Stavros Papamarinopoulos is a retired Professor of Applied Geophysics, formerly at the University of Patras in Greece. In 2003 he led a team from his university in an attempt to locate the tomb of Alexander the Great in the cemetery quarter of Alexandria.
Papamarinopoulos was one of the organisers of the Atlantis Conferences of 2005, 2008 and 2011. He was also the editor of the published proceedings of those conferences. Furthermore, he delivered a number of papers to all three conferences.
In his paper A Bronze Age Catastrophe in the Atlantic Ocean?, he points out some of the pitfalls associated with the interpretation of prehistoric events when using the language of 4th century B.C. “For instance, a literary differentiation between ‘island’ and ‘peninsula’ did not exist in alphabetic Greek before Herodotus’ in the 5th century B.C. Similarly, there was not any distinction between the coast and an island in Egyptian writing systems, up to the 5th century B.C.” Papamarinopoulos maintains that a lack of knowledge of such linguistic shortcomings has been used unwittingly by many who deny the existence of Atlantis.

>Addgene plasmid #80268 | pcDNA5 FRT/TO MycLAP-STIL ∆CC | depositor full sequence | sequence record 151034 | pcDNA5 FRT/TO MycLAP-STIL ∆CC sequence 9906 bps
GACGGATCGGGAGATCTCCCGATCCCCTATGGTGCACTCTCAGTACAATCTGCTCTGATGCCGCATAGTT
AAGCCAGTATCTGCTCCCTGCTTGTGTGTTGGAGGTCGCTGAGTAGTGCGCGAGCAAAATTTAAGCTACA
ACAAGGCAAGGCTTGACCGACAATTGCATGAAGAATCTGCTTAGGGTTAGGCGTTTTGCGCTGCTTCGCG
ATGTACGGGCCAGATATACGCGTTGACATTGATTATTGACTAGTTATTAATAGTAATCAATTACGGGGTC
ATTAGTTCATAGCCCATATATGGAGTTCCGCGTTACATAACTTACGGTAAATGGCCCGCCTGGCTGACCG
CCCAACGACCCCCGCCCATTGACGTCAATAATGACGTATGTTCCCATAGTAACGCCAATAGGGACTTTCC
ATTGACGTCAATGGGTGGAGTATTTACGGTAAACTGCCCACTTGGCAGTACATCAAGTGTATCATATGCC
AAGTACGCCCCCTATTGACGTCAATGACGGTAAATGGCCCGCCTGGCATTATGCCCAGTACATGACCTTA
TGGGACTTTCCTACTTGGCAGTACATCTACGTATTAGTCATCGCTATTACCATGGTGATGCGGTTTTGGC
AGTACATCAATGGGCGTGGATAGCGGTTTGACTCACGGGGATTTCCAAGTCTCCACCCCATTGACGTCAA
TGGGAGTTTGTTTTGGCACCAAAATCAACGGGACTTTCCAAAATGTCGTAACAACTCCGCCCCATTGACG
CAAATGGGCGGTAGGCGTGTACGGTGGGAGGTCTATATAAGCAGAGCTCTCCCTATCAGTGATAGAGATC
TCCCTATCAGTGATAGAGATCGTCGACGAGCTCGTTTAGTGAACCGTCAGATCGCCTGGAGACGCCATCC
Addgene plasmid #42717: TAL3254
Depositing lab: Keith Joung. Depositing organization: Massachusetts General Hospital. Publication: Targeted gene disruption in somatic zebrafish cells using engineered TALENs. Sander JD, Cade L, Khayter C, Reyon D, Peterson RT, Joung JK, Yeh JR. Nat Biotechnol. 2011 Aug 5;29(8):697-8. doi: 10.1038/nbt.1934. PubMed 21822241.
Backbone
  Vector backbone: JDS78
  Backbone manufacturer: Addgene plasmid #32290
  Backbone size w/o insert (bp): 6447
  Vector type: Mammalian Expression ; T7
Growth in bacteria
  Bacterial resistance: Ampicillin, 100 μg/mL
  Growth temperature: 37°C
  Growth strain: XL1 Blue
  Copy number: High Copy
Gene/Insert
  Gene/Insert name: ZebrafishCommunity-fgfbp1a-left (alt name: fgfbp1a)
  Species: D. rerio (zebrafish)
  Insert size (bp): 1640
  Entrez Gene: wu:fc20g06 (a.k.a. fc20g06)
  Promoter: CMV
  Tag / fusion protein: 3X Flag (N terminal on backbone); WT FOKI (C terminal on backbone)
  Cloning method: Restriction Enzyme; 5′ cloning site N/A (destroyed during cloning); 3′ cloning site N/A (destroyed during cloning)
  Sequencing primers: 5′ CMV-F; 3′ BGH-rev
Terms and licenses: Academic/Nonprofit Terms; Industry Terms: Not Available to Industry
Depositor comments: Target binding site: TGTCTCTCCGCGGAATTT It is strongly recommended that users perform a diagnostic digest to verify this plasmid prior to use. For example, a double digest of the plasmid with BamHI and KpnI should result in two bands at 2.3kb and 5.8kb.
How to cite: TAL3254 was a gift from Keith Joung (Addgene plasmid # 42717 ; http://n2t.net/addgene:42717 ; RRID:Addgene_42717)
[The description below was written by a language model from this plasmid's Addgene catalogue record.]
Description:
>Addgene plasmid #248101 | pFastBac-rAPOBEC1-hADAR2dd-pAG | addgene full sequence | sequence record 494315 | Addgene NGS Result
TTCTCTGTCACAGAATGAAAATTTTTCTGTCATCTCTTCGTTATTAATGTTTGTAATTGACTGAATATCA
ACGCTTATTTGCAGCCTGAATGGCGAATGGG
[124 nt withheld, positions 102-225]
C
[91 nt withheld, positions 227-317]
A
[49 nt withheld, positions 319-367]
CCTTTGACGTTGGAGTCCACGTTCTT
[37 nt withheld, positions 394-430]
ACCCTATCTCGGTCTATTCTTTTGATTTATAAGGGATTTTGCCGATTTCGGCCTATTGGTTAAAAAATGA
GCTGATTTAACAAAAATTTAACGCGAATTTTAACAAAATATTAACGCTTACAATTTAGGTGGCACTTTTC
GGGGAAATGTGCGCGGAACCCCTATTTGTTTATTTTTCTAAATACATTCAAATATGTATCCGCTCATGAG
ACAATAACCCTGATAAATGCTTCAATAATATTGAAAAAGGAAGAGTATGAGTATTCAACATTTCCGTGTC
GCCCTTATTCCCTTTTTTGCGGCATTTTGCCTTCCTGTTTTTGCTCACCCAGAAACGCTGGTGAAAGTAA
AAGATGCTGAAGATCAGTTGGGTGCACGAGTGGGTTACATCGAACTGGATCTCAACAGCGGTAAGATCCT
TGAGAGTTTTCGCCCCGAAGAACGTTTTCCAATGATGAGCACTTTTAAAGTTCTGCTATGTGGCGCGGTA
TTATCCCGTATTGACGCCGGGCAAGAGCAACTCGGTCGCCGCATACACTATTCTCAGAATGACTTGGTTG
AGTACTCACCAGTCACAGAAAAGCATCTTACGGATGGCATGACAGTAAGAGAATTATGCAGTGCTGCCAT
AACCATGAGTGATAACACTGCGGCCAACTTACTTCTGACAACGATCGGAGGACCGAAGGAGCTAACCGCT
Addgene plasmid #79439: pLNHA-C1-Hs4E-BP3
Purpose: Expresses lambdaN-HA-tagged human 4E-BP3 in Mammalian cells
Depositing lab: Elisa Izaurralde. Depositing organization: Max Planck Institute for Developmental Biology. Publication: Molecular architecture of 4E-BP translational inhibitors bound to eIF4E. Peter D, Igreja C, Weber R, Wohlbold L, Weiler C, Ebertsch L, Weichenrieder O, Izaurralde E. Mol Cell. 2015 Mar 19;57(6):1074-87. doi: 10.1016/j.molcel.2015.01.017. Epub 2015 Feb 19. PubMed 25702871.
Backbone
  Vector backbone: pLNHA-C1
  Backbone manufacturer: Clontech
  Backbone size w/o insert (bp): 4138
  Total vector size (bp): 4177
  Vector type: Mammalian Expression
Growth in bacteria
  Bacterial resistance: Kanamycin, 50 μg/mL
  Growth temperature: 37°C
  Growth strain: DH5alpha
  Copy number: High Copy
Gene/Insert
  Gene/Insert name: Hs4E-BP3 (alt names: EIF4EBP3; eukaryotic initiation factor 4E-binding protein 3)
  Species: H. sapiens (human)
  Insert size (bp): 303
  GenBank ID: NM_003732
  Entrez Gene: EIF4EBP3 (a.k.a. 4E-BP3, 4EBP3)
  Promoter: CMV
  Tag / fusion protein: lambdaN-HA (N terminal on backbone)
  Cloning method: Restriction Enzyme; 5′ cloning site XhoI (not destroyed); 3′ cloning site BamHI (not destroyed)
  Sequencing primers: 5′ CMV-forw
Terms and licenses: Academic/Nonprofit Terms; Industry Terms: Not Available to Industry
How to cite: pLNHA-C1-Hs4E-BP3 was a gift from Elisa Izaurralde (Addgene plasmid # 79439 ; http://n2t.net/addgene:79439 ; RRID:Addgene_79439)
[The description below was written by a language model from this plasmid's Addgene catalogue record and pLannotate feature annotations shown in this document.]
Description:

Papamarinopoulos personally supports the idea of an Iberian Atlantis(f)(g). He presented this view in a series of six papers(b)(j-o)presented to a 2010 International Geological Congress in Patras, Greece. Papamarinpoulos has written several other papers including one which discusses Phaeton as a comet and its possible coincidence with the Trojan War(a).
>Stavros Papamarinopoulos at the 2005 Atlantis Conference highlighted(p) the part played by earthquakes in the description of the ancient Athenian Acropolis in the Atlantis narrative, which he saw as part of a 50-year ‘seismic storm’ which ravaged the Eastern Mediterranean around the 12th century BC [629.499]. Amos Nur & Eric H. Cline discuss the same intense seismic activity in a paper on the Academia.edu website(q).<
Papamarinopoulos is also co-author with John S. Kopper of a paper(c) which concluded that there is “a strong correlation between times of abrupt physical and cultural changes in man and reversals of the earth’s magnetic field.”
In 2012 Papamarinopoulos et. al published a paper(d)(e) that carefully analyses astronomical data enabling them to conclude that a solar eclipse of 30th October 1207 BC occurred just five days after Homer’s Odysseus returned to Ithaca.
In the book Science and Technology in Homeric Epics(i) Papamarinopoulos has a chapter included entitled Atlantis in Homer and Other Authors Prior to Plato, which was based on a paper presented at the international symposium, Olympia, Greece, August 27–30, 2006.